Book review: Southern Forested Wetlands: Ecology and Management

  • Authors: Trettin, Carl C.
  • Publication Year: 2000
  • Publication Series: Miscellaneous Publication
  • Source: Ecological Engineering 14 (2000) 310-302

Abstract

The southern region has the largest proportion of wetlands in the conterminous US. The majority of that wetland resource is forested by diverse vegetation communities reflecting differences in soil, hydrology, geomorphology, climatic conditions and past management. Wetland resources in the southern US are very important to the economy providing both commodity and non-commodity values. However, past management practices and development have greatly reduced the wetland acreage; accordingly, there is a critical need to sustainably manage the remaining resource. 'Southern Forested Wetlands: Ecology and Management' provides an integrated assessment of the wetland resources, important functions and values, and management. The book is organized into three sections that provide a coherent progression of information. The introductory section contains three chapters which provide the context for the ensuing discussions on wetland functions and ecology. The first chapter characterizes the wetland resource by contrasting the many classification and inventory systems that have been used. The second chapter presents an enlightening discussion on wetland functions and values, and functional assessments that will be useful to anyone conducting assessments of natural resources. The final introductory chapter deals with wetland regulation; it is an excellent primer on the history and current regulatory framework affecting wetland conservation and management.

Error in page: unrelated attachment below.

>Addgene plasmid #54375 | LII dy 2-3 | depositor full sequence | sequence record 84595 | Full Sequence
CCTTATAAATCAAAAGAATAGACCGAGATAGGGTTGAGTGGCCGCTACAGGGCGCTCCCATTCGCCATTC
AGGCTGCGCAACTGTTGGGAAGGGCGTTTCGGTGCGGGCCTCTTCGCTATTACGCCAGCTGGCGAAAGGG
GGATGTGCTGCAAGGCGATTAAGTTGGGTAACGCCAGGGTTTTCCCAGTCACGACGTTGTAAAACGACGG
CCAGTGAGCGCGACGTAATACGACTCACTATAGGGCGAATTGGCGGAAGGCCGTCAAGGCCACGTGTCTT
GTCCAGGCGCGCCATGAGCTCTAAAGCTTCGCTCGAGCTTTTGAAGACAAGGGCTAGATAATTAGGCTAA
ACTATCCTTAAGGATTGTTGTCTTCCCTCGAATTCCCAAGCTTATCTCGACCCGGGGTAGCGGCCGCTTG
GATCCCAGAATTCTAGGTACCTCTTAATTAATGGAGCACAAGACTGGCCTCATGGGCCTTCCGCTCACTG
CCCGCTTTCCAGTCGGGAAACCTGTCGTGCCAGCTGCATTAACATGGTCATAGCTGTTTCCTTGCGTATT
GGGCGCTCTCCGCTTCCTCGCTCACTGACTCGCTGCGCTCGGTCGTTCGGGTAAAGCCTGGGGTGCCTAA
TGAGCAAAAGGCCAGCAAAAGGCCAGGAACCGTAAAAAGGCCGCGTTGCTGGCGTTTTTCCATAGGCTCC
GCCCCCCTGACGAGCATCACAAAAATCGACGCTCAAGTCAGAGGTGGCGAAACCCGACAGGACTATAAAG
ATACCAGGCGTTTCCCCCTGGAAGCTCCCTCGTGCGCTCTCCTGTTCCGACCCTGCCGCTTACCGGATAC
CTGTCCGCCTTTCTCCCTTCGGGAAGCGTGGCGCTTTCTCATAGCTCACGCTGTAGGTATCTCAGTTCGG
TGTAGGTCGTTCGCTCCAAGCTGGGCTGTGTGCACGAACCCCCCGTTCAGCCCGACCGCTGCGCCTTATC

• Citation: Trettin, Carl C. 2000. Book review: Southern Forested Wetlands: Ecology and Management. Ecological Engineering 14 (2000) 310-302
  • Posted Date: April 1, 1980
  • Modified Date: August 22, 2006
  • Print Publications Are No Longer Available

    In an ongoing effort to be fiscally responsible, the Southern Research Station (SRS) will no longer produce and distribute hard copies of our publications. Many SRS publications are available at cost via the Government Printing Office (GPO). Electronic versions of publications may be downloaded, printed, and distributed.

    Publication Notes

    • This article was written and prepared by U.S. Government employees on official time, and is therefore in the public domain.
    • Our online publications are scanned and captured using Adobe Acrobat. During the capture process some typographical errors may occur. Please contact the SRS webmaster if you notice any errors which make this publication unusable.
    • To view this article, download the latest version of Adobe Acrobat Reader.